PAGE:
In recent days, Congressional Republicans have signaled some welcome flexibility on highway funding. With the federal Highway Trust Fund about to run out of money, Senator John Thune, Republican of South Dakota, indicated that the GOP was open to raising the gasoline tax to generate more dollars for highway construction.
“I don’t think we take anything off the table at this point,” Thune, who now chairs the Senate Commerce Committee, told Fox News on Sunday. In mid-week, Senator Jim Inhofe, Republican of Oklahoma, agreed, saying he didn’t consider the gas levy a tax per se, but rather a user fee. As chairman of the Senate Environment and Public Works Committee, Inhofe will be a key figure in writing a new highway bill. Meanwhile, when asked about the issue recently, House Speaker John Boehner, though expressing some doubts, didn’t slam the door.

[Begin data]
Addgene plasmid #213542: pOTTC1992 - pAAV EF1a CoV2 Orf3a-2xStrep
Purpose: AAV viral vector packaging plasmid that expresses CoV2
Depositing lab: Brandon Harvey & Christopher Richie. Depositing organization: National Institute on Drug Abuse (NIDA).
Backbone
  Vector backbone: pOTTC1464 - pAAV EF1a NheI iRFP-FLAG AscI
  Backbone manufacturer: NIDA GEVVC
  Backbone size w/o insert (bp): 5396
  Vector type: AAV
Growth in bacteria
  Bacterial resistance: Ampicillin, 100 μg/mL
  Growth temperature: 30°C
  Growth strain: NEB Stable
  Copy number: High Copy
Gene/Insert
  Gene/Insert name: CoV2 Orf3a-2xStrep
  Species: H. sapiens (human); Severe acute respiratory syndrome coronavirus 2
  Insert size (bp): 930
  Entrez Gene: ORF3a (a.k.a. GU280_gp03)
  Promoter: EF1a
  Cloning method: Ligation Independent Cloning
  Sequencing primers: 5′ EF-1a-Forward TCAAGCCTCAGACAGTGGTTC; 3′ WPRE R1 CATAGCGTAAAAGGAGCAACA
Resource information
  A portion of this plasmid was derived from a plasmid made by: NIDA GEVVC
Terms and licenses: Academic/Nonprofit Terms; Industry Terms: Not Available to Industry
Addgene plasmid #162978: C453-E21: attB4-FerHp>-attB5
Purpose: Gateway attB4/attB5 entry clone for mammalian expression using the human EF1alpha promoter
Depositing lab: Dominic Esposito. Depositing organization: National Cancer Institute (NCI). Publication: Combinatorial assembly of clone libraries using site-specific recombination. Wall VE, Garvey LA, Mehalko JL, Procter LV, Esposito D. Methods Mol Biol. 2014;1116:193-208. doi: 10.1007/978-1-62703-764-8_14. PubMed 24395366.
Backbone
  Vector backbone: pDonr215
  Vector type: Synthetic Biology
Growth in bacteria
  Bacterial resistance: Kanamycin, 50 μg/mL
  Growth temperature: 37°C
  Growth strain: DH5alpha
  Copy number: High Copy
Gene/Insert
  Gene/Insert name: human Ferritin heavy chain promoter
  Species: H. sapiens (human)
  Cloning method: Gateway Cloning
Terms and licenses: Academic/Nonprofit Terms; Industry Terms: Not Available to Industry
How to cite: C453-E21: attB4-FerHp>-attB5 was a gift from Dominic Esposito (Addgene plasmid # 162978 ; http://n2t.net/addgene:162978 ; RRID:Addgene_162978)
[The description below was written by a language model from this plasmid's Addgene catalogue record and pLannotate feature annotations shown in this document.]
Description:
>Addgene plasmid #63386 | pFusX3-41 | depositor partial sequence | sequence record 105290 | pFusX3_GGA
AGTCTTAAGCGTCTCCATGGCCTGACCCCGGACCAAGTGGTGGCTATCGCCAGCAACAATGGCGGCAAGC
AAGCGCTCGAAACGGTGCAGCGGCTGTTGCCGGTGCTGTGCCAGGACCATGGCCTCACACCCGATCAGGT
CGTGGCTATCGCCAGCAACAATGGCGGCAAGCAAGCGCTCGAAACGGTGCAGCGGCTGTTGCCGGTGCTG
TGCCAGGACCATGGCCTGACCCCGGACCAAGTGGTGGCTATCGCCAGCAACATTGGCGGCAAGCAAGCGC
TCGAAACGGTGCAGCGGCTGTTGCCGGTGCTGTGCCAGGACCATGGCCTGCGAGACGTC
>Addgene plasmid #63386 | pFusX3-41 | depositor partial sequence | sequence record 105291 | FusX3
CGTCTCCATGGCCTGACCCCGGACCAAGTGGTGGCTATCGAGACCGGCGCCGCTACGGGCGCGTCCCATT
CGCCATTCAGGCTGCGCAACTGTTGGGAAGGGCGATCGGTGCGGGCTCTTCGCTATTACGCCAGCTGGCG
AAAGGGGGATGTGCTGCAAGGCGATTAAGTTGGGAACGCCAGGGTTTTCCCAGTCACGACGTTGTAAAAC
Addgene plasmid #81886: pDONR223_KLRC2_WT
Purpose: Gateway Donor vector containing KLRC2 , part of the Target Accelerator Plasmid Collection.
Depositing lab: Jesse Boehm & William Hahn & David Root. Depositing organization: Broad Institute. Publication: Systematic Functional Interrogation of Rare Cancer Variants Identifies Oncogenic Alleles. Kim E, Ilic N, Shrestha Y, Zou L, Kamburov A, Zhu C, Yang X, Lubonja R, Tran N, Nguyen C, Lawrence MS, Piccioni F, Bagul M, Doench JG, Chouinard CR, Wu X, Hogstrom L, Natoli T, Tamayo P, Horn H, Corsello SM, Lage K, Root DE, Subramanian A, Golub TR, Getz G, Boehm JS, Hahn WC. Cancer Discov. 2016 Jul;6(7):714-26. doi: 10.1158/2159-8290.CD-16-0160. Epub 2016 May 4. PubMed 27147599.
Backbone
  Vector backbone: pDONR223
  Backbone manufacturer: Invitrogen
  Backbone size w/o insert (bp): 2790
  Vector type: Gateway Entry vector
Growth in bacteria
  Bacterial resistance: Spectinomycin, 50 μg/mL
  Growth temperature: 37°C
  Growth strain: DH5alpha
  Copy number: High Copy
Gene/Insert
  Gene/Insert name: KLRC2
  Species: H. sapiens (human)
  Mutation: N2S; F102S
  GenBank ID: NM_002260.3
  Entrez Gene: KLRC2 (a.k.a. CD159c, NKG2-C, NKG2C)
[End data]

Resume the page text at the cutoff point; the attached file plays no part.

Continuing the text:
That openness reflects this reality: With the nation’s roads and bridges in poor shape, many Republicans, like most Democrats, want more highway work done. And whether one considers it a tax or a user fee, the levy on gas and diesel fuel provides almost all the federal dollars for that purpose. So if the GOP could find its way to agreeing to an increase — particularly now, when a big decline in gas prices make it easier to accommodate without hurting consumers — it would be a very positive development.
But even as those Republicans have inched toward that possibility, Senate Majority Leader Mitch McConnell has been shaking his head no. “We all know we are not going to pass a gas tax increase,” McConnell told conservative journalist Fred Barnes in a recent interview.
It’s hard to know exactly where this will end up. But if McConnell ends up blocking a highway-funding fix other conservative are okay with, it will undermine his claim to be looking for areas where the GOP and the Obama administration can work together.